Now, I haven’t seen the movie yet. It’s just out in theatres and OnDemand. But it has to do with the 50 million Americans that are food insecure, meaning they do not know where their next meal is coming from. Of those 50 million Americans, 17 million are children. That’s a tragedy.
Here ends the serious portion of this post.
The REAL tragedy here is the phraseology “food insecure” and it’s flip side, “food secure.”
It hits my ear wrong, y’all.
Now, It’s not a new phrase. It’s been around since at least 1996, according to the World Health Organization website.
I hear food insecure and conjure up the image of a Stepford wife going “I don’t know, Jameson, do you think I should serve this gem lettuce with these English peas?” Or, “is it going to be offensive to serve a Malbec with halibut? This dinner HAS to be a success.”
It makes something really important sound really trivial to me.
The flip side, food secure, makes more sense to me. But only if you know the context. “I am secure because I know where my next meal will come from.” I still struggle with it, though. In an age where food so often is genetically modified, couldn’t “food security” be referring to food that is safe and unmodified, hence, secure? Without the context, isn’t the phrase meaningless?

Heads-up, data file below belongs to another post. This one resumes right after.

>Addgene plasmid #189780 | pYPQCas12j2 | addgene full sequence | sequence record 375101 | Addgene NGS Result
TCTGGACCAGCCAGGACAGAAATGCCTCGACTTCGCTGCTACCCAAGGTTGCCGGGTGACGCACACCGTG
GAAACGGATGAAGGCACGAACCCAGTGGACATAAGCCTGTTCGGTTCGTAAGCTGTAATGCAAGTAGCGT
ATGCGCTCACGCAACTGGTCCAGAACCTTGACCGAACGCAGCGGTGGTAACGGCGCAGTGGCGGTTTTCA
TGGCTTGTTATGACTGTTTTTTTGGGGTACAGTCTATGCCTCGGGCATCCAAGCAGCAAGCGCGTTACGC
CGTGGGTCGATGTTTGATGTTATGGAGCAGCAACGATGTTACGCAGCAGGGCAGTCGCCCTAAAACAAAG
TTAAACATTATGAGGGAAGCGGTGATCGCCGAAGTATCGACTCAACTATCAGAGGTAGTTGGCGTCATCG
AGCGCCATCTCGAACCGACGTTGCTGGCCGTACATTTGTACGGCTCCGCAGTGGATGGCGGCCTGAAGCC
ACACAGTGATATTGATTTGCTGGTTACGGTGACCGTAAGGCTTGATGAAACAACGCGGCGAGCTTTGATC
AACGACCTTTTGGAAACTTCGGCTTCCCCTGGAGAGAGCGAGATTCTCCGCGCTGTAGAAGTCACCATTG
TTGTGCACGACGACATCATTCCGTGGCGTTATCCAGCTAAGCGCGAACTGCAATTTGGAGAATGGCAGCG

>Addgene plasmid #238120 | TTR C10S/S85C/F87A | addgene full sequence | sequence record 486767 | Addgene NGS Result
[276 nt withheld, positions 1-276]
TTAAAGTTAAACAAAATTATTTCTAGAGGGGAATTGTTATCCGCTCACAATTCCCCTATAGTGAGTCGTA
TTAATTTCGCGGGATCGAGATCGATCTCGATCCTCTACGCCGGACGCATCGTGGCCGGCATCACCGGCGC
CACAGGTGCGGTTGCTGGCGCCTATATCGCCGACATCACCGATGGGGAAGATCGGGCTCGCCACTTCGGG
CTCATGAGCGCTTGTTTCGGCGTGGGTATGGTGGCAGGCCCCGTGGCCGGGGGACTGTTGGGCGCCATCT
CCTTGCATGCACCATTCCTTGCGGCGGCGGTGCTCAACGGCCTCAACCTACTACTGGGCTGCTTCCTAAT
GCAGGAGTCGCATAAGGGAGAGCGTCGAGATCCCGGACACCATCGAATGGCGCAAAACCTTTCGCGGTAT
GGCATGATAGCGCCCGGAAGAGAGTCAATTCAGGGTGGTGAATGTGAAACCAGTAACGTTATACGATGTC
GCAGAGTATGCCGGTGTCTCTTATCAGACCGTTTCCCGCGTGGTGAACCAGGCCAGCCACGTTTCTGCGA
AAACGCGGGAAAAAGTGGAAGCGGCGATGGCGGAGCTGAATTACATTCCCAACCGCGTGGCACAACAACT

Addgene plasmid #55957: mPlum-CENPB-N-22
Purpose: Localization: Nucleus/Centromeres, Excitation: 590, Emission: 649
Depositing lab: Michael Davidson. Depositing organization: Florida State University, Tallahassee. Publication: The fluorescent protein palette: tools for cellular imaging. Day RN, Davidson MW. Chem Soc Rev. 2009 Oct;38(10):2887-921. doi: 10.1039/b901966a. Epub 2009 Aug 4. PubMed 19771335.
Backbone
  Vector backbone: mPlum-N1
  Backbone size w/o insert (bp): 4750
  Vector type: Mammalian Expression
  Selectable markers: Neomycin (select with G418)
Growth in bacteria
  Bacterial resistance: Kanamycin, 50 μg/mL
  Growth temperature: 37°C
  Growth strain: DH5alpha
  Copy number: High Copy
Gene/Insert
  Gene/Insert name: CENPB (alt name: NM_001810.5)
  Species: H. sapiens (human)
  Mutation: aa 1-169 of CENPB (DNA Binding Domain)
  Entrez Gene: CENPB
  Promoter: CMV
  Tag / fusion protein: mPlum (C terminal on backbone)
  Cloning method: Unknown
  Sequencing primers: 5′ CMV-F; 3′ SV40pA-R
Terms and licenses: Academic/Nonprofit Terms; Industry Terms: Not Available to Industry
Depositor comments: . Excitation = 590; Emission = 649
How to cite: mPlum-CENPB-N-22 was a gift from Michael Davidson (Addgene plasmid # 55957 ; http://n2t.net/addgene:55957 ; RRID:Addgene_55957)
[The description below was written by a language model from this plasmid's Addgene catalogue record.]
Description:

I conducted EXTENSIVE research amongst my friends and family to see if people were aware of the phrase. (Ok, I talked to 4 friends and 1 family: my dad.) None of them were, but my dad was able to intuit the meaning because he is a wizard.
Here’s the thing. If nobody has heard of it (and I grant you, this was a very small group), what’s the point of the phrase? Why not just say “underfed” or “improperly nourished”? Those are saying the same things using real words. You know, real words that already have meaning. Wouldn’t that have more impact vs. an unknown phrase that is falling on deaf ears?
I know that’s not the actual, real point. The point is to bring awareness to a real issue. An issue that, per the movie’s website, could be solved. Which would solve a real tragedy vs. a fake semantical one.
Now, back to my regularly scheduled frivolity.